When setting up this simulation, we chose to use the k-epsilon turbulence model. We mentioned that changing these values should not have a large impact on the results of the simulation. As an exercise, try varying the values of k and epsilon and compare them with the original results. When specifying the inlet conditions, change the method to "Turbulent Intensity-Turbulent Length Scale." Set the intensity to 0.5%, and the length scale to 0.000588m.
You can look at the temperature profiles before and after the heated section.
Duplicate the Axial Velocity Profiles chart by right-clicking on the plot name in the "tree" on the upper left. Rename it "Temperature Profiles."
Double-click on "Temperature Profiles" in the tree view to edit its properties. This should be just below "Axial Velocity Profiles" in the list.
Change the title and x-axis variable (to Temperature). Click Apply. Here's what we get.
This plot shows that:
All these trends are as expected.
Let's look at the velocity profiles before and after the heated section. To do this, we need to first create lines at x=1.83 m ((start of heated section), x=4.27 m (end of heated section), and x=6.045 m (end of mixing section).
First, create the line at x=1.83 m.
Insert > Location > Line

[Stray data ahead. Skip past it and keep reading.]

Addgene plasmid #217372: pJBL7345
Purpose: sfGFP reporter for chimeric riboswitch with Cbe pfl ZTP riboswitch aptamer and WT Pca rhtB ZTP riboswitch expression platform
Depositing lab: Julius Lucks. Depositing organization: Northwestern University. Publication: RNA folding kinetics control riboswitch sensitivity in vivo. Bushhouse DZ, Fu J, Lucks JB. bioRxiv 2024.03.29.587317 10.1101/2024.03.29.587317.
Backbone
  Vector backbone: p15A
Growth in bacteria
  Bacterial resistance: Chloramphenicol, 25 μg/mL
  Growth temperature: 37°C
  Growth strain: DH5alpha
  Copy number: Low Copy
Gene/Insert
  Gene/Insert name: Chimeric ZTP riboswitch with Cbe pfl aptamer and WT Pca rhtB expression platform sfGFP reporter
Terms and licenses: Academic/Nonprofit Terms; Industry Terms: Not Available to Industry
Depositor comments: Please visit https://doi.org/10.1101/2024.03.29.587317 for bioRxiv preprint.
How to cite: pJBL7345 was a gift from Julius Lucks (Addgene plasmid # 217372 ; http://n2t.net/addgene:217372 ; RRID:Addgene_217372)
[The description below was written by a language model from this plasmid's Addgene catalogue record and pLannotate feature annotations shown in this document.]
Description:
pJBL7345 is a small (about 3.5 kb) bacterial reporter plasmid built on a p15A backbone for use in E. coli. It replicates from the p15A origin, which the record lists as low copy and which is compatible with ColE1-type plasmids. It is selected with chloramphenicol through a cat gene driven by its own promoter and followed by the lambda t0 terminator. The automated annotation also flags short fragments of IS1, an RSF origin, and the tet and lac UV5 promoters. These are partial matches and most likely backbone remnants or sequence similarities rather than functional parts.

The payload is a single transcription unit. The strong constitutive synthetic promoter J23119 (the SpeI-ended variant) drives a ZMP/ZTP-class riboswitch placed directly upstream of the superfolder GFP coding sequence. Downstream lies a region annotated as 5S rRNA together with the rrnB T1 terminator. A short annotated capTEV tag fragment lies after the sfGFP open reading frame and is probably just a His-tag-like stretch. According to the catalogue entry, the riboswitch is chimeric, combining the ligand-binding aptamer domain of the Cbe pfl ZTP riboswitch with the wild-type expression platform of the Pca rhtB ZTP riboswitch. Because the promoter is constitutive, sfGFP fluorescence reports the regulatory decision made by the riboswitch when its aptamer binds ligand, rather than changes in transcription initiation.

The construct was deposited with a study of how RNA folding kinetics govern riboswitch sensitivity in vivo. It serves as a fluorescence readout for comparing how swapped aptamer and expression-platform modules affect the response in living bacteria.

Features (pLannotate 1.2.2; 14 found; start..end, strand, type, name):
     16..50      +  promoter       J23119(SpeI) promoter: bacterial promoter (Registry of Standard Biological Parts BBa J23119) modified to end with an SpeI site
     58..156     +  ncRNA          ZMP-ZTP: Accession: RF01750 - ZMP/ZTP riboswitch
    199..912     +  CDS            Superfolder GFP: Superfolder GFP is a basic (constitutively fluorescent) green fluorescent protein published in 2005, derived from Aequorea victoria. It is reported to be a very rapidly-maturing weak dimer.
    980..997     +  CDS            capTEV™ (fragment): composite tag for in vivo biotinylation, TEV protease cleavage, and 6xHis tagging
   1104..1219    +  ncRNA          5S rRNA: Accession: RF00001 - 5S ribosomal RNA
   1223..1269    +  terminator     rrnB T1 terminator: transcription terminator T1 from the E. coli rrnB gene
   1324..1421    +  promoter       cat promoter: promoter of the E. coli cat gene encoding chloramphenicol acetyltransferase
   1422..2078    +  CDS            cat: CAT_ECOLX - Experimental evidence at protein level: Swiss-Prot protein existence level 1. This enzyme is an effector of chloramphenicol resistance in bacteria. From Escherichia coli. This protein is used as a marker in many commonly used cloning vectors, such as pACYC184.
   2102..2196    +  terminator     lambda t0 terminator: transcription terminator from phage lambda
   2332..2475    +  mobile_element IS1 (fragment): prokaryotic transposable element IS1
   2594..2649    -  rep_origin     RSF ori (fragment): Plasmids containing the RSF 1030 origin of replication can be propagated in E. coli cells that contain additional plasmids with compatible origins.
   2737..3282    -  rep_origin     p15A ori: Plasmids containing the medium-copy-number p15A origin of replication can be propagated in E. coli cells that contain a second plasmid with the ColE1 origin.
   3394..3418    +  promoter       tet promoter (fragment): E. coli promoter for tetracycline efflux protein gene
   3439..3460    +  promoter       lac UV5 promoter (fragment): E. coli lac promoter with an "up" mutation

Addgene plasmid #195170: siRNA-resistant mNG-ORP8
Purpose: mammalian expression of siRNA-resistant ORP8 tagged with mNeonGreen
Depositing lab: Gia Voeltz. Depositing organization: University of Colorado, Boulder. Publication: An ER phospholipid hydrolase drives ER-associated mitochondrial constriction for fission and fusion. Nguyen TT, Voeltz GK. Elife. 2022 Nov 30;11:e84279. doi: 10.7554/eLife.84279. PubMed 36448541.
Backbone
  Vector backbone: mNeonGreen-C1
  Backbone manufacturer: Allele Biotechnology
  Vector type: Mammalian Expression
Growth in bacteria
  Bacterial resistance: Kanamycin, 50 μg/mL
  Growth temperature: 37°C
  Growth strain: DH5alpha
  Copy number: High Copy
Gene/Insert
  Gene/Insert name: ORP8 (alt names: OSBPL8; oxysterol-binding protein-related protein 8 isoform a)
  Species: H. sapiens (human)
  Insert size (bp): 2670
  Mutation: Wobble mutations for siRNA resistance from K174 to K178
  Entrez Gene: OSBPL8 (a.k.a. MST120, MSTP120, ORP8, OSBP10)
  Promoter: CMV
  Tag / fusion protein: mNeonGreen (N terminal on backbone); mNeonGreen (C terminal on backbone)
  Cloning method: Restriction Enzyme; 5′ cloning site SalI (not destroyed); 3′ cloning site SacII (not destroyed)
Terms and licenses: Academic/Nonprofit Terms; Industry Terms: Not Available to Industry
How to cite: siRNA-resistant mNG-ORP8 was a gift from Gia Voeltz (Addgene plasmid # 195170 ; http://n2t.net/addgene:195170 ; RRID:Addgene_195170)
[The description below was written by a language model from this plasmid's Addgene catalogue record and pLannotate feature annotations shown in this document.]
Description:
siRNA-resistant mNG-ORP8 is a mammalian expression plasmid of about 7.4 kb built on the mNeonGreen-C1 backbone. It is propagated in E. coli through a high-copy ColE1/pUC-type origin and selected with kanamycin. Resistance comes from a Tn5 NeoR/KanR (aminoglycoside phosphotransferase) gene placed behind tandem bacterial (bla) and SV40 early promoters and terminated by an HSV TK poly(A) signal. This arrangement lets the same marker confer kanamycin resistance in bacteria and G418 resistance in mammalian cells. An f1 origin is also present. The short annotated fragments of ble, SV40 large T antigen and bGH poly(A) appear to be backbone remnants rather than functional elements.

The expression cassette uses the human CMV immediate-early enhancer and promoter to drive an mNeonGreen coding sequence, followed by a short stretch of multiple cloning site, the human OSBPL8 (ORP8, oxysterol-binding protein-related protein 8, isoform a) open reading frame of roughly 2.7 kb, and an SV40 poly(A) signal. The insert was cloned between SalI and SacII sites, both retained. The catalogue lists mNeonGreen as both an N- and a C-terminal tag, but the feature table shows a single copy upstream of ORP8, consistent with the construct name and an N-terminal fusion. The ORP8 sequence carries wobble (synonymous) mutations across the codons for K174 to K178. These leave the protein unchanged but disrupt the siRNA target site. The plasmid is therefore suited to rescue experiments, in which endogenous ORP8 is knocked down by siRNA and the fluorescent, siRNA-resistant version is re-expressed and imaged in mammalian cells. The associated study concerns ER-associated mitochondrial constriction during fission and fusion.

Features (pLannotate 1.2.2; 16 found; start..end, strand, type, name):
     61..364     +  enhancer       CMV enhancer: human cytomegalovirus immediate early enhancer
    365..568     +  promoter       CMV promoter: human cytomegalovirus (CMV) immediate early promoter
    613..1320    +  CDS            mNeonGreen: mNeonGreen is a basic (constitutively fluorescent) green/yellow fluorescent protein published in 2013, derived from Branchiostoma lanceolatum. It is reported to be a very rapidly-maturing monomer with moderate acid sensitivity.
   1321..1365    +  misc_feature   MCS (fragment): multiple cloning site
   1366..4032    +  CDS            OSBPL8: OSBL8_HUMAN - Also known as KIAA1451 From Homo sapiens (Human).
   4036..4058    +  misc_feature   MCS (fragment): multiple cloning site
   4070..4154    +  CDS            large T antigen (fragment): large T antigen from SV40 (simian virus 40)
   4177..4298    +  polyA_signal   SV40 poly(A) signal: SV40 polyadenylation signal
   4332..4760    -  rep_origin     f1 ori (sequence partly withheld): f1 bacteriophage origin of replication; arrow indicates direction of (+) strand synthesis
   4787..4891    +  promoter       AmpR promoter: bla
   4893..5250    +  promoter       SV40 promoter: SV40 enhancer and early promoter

Name it "x183" and click OK. Enter the following coordinates (0.0294 m is the pipe radius).
Point 1 (1.83, 0, 0)
Point 2 (1.83, 0.0294, 0)
Enter 100 for Samples. Click Apply.
Similarly create lines at x=4.27 m and x=6.045 m.
Insert > Chart
Name this chart "Axial Velocity Profiles."
Select the General tab and name the chart "Axial Velocity Profiles."
Select the Data Series tab. Change the name of the first data series to x=1.83 m. Under Data Source, specify x183 as Location.
Add a new data series by clicking on the "New" icon as shown below and repeat the above steps but for x=4.27 m.
Add a third data series by clicking on the "New" icon and repeating the steps for x=6.045 m. You should then have three items in the Data Series tab.
Specify x-axis variable: Velocity u
Specify y-axis variable: Y
Complete the plot. Here's what we get.
We notice that the flow accelerates due to the heating. As air is heated, its density decreases. So, the velocity has to increase to maintain the same mass flow rate.